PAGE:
In a study I co-authored with Mark Blaxill and Cynthia Nevison, we projected autism’s annual costs to the U.S. over the next 40 years will jump from the current $238 billion to $589 billion by 2030, $1.36 trillion by 2040 and $5.54 trillion by 2060.
We calculated future autism annual costs until the year 2060 by looking at four factors:
Historical autism spectrum disorder (ASD) prevalence with time trend data for both severe and full-spectrum rates.
A matrix of cost per individual for multiple categories applied to multiple age cohorts.
Projections of future size of ASD population.
Inflation projections by cost component.
The study, published July 18 in the Journal of Autism and Developmental Disorders, makes five important contributions to our understanding of the societal costs of the autism epidemic.
The study has the most up-to-date modeling of ASD prevalence. It shows that based on current trends, the U.S. may well surpass 6% ASD rates in children in 2024, and 7% ASD rates in children in 2032 (36% severe and 64% milder cases).
The model used in this study is fluid and shows how constantly rising prevalence causes ever-increasing costs, and how those costs will move through society over time. Many prior cost models were static or assumed linear increases in prevalence.
The study’s graphing of constantly rising costs over 40 years reveals what we can only describe as a tsunami of autism cases and concomitant costs.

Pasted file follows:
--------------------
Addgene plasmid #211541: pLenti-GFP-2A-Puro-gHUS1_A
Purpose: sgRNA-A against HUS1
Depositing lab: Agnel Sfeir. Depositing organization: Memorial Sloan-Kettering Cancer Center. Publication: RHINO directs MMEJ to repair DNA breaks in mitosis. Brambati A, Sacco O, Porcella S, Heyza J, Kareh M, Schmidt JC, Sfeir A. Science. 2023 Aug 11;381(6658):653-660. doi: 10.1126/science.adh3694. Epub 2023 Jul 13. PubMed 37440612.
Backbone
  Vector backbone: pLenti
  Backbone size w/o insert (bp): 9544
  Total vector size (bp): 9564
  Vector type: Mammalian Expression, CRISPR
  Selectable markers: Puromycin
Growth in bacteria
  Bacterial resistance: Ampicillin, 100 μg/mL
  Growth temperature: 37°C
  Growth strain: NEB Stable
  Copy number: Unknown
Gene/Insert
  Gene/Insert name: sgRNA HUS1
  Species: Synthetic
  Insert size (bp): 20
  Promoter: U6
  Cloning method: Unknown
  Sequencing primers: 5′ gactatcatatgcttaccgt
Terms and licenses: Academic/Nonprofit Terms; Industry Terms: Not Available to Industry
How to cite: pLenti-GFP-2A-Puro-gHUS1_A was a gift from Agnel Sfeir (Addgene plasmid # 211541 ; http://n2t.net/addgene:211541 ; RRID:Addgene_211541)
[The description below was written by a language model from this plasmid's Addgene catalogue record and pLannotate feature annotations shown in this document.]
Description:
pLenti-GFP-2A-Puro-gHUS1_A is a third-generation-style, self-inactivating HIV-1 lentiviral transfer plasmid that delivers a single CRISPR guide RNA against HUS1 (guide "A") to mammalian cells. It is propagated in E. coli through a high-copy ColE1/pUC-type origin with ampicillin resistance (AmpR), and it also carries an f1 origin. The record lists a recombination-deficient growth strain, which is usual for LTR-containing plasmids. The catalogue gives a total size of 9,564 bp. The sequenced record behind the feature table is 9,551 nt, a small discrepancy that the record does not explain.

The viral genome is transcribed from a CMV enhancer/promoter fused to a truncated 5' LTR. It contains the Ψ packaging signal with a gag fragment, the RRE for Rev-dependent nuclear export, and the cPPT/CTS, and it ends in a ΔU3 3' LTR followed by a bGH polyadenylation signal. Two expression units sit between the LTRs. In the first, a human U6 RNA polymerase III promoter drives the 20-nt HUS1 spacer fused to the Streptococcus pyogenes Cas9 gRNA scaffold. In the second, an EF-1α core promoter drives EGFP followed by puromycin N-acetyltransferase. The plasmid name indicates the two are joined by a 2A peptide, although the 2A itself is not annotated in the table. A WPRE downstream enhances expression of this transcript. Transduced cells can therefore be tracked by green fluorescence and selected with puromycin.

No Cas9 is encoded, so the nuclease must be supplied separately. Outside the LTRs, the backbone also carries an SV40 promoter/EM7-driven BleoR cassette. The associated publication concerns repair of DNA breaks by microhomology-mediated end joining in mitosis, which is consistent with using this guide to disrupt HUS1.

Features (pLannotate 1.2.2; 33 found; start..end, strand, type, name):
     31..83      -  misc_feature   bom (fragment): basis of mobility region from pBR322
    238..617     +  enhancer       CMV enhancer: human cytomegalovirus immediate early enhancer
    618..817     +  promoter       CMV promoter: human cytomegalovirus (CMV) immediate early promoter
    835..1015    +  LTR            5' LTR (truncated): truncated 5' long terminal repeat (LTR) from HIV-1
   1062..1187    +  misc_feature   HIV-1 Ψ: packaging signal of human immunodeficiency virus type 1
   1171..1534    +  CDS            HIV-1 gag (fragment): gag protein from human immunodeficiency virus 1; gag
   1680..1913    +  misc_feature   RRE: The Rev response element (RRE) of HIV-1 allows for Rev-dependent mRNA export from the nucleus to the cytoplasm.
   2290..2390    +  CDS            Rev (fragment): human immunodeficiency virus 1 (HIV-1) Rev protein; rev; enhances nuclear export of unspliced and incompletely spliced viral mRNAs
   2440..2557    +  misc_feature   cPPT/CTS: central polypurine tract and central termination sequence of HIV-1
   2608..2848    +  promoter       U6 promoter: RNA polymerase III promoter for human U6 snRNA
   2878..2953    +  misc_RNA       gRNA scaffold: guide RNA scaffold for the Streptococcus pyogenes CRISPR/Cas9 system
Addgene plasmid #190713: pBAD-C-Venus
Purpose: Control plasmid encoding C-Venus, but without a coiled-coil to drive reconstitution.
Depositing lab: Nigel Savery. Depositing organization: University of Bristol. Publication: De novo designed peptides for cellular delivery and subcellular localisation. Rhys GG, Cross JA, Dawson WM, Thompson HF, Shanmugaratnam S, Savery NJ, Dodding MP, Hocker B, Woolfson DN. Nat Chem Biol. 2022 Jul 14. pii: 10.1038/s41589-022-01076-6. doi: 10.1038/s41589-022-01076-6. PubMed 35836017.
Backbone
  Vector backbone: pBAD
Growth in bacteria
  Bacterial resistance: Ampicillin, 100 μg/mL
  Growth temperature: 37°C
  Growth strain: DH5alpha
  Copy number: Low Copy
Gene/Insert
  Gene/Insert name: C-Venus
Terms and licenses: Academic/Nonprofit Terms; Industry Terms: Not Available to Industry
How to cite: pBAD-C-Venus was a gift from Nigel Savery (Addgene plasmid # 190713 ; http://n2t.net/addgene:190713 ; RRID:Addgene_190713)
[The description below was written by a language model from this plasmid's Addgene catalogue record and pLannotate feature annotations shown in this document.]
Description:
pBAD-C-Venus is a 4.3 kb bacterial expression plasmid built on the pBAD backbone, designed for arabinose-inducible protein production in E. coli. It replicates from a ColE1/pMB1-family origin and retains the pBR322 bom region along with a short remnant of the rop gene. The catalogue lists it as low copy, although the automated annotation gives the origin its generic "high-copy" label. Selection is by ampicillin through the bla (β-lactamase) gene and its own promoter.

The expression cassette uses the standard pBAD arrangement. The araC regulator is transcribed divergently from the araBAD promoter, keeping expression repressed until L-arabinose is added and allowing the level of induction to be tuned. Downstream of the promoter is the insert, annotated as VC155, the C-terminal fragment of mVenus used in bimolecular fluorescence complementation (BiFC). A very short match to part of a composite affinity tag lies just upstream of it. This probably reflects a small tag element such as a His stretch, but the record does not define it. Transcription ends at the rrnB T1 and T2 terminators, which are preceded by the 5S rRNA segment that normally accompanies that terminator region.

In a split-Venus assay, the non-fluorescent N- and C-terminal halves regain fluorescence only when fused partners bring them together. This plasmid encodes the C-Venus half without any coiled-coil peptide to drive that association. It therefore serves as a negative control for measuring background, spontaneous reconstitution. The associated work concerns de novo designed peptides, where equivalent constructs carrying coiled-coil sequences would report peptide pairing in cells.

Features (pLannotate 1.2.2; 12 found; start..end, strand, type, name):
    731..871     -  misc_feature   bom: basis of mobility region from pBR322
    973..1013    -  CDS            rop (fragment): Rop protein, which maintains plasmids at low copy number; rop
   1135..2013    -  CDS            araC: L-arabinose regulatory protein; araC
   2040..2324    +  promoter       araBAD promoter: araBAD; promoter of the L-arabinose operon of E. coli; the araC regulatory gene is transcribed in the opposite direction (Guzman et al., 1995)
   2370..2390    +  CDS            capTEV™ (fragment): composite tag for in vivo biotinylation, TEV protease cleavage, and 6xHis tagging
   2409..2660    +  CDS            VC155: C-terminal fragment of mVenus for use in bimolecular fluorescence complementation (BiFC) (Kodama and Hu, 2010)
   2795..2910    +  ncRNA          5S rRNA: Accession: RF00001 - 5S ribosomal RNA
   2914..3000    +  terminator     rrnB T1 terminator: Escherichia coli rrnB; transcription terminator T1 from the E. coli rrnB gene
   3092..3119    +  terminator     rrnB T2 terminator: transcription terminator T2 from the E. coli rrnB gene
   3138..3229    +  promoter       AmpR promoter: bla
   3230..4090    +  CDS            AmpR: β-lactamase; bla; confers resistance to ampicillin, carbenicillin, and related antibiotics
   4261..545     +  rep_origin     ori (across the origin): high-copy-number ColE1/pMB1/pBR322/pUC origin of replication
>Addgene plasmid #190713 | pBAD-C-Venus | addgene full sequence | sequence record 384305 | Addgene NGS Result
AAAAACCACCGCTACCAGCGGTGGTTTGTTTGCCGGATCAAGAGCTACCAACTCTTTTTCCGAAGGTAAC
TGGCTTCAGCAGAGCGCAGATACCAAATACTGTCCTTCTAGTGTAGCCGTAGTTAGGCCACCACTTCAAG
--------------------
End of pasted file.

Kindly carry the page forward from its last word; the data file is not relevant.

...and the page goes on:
The study shows that ASD-related costs currently borne by parents and local school systems will shift permanently onto federal and state governments, as the parents of the first generation of the epidemic begin to die (sometime around 2040).
According to the study, governments are not planning now for how they will meet this unprecedented challenge in the future.
“Parents know first-hand about the enormous costs of autism,” said lead author Mark Blaxill. “And we worry about what will happen to our kids after we are gone. In every scenario, governments need to raise trillions of dollars in new revenue to pay for services and figure out what is causing the autism epidemic.”
This study provides the first cost-of-autism model that highlights the possibility and importance of autism prevention.
Commenting on the study, Children’s Health Defense President Mary Holland urged elected officials and regulators to “come to the table and work with us in good faith” to keep toxicants out of children’s bodies.
“This study should be a wake-up call to all levels of society,” Holland said. “It’s clear the U.S. is on the road to economic and political disaster if we fail to address the autism epidemic.”